By Nayan Katariya
It’s not Consent, if you make me afraid to say NO.
Consent means an action or series of actions done deliberately out of free will and without any pressure or force. It is a free act of mind. Though the word ‘consent’ is nowhere defined in the Indian Penal Code, 1860 but it plays a crucial role in avoiding the criminal responsibility of the accused. Section 87 and 91 of IPC define consent as defense. Section 87 defines a situation where there is no intention to cause death or grievous hurt but a mere harm caused to the deceased with his prior consent which prevents the accused from any criminal liability.
While Section 91 is in itself is an exception to the exceptions of section 87, 88 and 89. Here, though the deceased has given consent to the harm but it will not exempt the liability of the accused because the harm done is in itself an independent offence e.g. miscarriage. Here the scope of consent is narrow as it can be possibly implied from the facts of the case. But when we talk about consent in context of sexual offences against women, its scope becomes broader. It plays a major role in establishing the liability of the accused. The 2013 Amendment to Criminal Law (After Nirbhaya Gang Rape Case) brought a new definition of Consent in order to protect the modesty of the Women. Here Consent is defined as “an unequivocal voluntary agreement when the woman by words, gestures, or any form of verbal or non-verbal communication, communicates willingness to participate in the specific sexual act”.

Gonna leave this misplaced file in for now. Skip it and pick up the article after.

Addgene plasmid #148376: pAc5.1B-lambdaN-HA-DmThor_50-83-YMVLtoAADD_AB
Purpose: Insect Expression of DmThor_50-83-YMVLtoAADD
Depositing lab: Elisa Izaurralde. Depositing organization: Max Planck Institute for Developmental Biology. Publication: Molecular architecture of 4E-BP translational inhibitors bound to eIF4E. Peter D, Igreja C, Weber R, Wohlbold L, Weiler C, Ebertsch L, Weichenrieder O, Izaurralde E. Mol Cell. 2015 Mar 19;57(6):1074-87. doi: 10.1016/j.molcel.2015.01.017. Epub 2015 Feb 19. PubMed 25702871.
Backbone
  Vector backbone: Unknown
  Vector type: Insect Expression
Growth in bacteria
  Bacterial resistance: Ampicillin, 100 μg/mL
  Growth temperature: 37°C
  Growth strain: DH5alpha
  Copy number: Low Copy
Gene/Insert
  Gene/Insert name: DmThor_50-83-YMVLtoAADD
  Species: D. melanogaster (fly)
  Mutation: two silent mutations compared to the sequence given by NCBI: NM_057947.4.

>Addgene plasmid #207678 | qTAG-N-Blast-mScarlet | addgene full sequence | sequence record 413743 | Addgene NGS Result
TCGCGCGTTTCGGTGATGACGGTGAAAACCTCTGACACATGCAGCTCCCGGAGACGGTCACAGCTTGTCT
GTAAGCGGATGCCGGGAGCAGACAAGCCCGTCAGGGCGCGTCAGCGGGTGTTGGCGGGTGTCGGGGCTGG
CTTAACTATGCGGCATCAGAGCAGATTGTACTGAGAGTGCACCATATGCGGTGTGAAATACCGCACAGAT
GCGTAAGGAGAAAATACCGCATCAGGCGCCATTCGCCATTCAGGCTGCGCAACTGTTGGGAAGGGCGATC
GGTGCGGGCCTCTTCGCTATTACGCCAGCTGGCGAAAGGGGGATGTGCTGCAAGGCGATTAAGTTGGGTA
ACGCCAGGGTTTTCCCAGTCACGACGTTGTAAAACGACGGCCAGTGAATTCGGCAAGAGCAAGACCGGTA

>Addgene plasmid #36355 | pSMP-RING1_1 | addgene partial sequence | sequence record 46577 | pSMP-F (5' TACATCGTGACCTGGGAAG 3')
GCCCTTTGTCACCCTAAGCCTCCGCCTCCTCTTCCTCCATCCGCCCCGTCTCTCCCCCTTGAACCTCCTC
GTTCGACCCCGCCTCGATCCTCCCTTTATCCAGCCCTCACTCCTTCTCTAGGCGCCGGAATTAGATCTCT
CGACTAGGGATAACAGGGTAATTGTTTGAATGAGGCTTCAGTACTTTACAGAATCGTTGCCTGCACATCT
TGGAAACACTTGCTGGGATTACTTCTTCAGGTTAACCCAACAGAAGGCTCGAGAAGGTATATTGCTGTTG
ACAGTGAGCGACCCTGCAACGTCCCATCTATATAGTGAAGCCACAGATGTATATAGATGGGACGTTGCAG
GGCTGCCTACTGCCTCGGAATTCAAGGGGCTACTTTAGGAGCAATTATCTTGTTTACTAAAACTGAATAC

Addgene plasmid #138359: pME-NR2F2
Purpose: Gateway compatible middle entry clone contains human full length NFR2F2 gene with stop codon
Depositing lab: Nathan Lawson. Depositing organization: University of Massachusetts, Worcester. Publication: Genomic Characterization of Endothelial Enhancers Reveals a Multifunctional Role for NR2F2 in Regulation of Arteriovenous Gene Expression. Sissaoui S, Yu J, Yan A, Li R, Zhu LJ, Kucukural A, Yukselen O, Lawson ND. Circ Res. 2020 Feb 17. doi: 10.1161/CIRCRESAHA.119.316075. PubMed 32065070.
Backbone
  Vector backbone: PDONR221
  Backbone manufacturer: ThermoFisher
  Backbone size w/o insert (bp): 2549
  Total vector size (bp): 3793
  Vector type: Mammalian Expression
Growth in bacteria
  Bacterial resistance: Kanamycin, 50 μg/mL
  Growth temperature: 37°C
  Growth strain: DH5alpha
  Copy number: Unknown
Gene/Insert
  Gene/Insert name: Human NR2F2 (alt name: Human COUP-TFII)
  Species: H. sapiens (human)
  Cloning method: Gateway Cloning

But when we see the judgements like Tukaram v. State of Maharashtra (pre 2013 Amendment) and Mahmood Farooqui v. State of NCT of Delhi (post 2013 Amendment) it seems that Court deviated from its path of protecting the modesty and dignity of women. It seems that Court moulded the essence of consent (for Women) in the favour of the accused. In Mahmood Farooqui v. State of NCT of Delhi, Justice Ashutosh Kumar holds that in the modern world where equality is the “buzzword” and where both men and women are “initiators” of sexual acts, consent should not be mere hesitation or reluctance, but a clear and unambiguous “no”. In short, there is no room for a feeble “no”. Here, Court held that women must make their “unwillingness known to the accused. But when we go through the explanation 2 of section 375 which talks about “unequivocal voluntary agreement” there is no space for any feebleness. Like a ‘NO’ means ‘NO’, so there is no place for any reluctance and feebleness. Here Court didn’t upholds the principles and application of law as introduced in 2013, for crimes specific to sexual assault, including the new provision on consent, instead Court molded it in favour of the accused.
In Tukaram v. State of Maharashtra, the Court gave another faulty decision by holding that absence of injuries implies consent. Apex Court also rejected the reasoning of High Court that there is difference between consent and passive submission. The Court also took the note that the woman was not virgin and had been sexually active before and that it was more likely than not that penetration had taken place. Why the sexual history of the women should be considered for establishing that she consented for sexual intercourse if there is no injuries even after her resistance. If a woman doesn’t want to indulge in such activity, why should she has to express a clear cut NO. Such perverse judgments prove that a significant change in the interpretations of Indian rape laws is an urgent imperative. The benefit of doubt regarding consent should be in favour of the women as it was included in the Criminal Law in order to protect her modesty.